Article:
Grassroots plan
By Pranav Soneji

The first Ashes Test did not go according to plan - after victory for Australia the sceptics dismissed England's hopes of clinching the series faster than the top order collapse at Lord's.

Matthew Hoggard coaches a young bowler in Bethnal Green
Competitive cricket to be played in at least 30% of primary and secondary school
Schools offering at least five matches each year
Increasing numbers joining focus clubs and remaining involved in cricket
Not everything is doom and gloom, though. In fact English cricket's authorities have the proverbial glint in the eye.

Record attendances and fantastical TV figures will have the finance department at the England and Wales Cricket Board purring in rapture.

But scratch beyond the surface and you will discover the hard graft where it matters the most, the grassroots game.

Last year a government survey found cricket was the sixth most popular sport played in schools - not the ringing endorsement the ECB wanted to hear.

Cricket pitches have been among the major casualties as school fields have been sold off to land developers, leaving schools desperately under-resourced with cricket facilities.

The ECB and its charitable arm, the Cricket Foundation, is embarking on an ambitious nationwide scheme to ensure the structure of the English game is in healthy hands in 10 years' time.

May saw the launch of the Chance to Shine project, the Cricket Foundation's plan to regenerate the game in state schools across the country.

Launched with an emphatic fanfare at the Bethnal Green Technology College, Chance to Shine is aimed at giving young cricketers every opportunity to play the game and to nurture those with the talent for bigger and better things.

Cricket is the ultimate team game that reaches across boundaries of gender, race and class, offering opportunity to all - if given the chance
Mervyn King, Governor of the Bank of England and President of Chance to Shine

The appeal hopes to raise 50m over five years, with the government matching every pound raised with a pound of its own.

At the centre of the scheme are "focus clubs", whose role are to act as "beacons" for the talented cricketers in a particular area, with schools encouraging gifted students their way.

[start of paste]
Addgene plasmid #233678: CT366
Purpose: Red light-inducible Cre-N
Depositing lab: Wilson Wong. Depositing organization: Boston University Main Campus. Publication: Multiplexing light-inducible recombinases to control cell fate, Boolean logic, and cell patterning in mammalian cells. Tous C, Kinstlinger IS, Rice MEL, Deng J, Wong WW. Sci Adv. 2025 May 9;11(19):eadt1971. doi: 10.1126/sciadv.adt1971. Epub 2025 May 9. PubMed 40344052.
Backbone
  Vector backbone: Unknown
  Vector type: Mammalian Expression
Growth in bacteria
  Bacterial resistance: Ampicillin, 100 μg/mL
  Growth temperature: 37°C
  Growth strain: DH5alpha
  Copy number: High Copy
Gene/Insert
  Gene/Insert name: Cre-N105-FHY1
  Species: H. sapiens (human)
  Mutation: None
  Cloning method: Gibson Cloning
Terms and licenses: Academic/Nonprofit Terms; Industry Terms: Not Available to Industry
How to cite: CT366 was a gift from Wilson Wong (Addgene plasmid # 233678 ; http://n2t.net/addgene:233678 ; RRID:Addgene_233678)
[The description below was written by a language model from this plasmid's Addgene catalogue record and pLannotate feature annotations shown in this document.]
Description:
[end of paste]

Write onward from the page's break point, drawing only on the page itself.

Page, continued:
Each focus club identifies six schools - four primary and two secondary - in their local area to work closely with.

There are already 12 pilot projects up and running across the country under the guidance of former Warwickshire batsman Wasim Khan, the operations director of Chance to Shine.

Take Hunslet in south Leeds for instance. Situated in an area with where cricket facilities are few and far between, schools in the area can only offer limited playing opportunities.

That is when their local focus club, Hunslet Nelson CC, steps in.

Michael Vaughan plays cricket with young players in Southall
Michael Vaughan gets stuck in with children in London

Club coaches put pupils through their paces for up to four hours a week in each of their six chosen schools during PE lessons and after school cricket clubs.

And that link is very much reciprocal with the schools pushing their most gifted students to the club's well-established colts section.

"We've had over 4500 children participating in cricket in 72 schools across the country, which is absolutely fantastic," said Khan.

"In total we have seen over 300 competitive matches played between schools, which is an integral part of the scheme."

The target is to establish over 1000 focus clubs across the country in 10 years' time, spanning over 5200 primary and 1500 secondary schools.

Ambitious as it may seem, the ECB's development team are confident this target can be achieved.

Khan is in the process of putting together a report based on the experiences of the focus clubs and schools, the results of which will be seen in the next few weeks.

The long term the of English cricket looks in healthy hands, which is more than can be said about England's prospects at Edgbaston this weekend.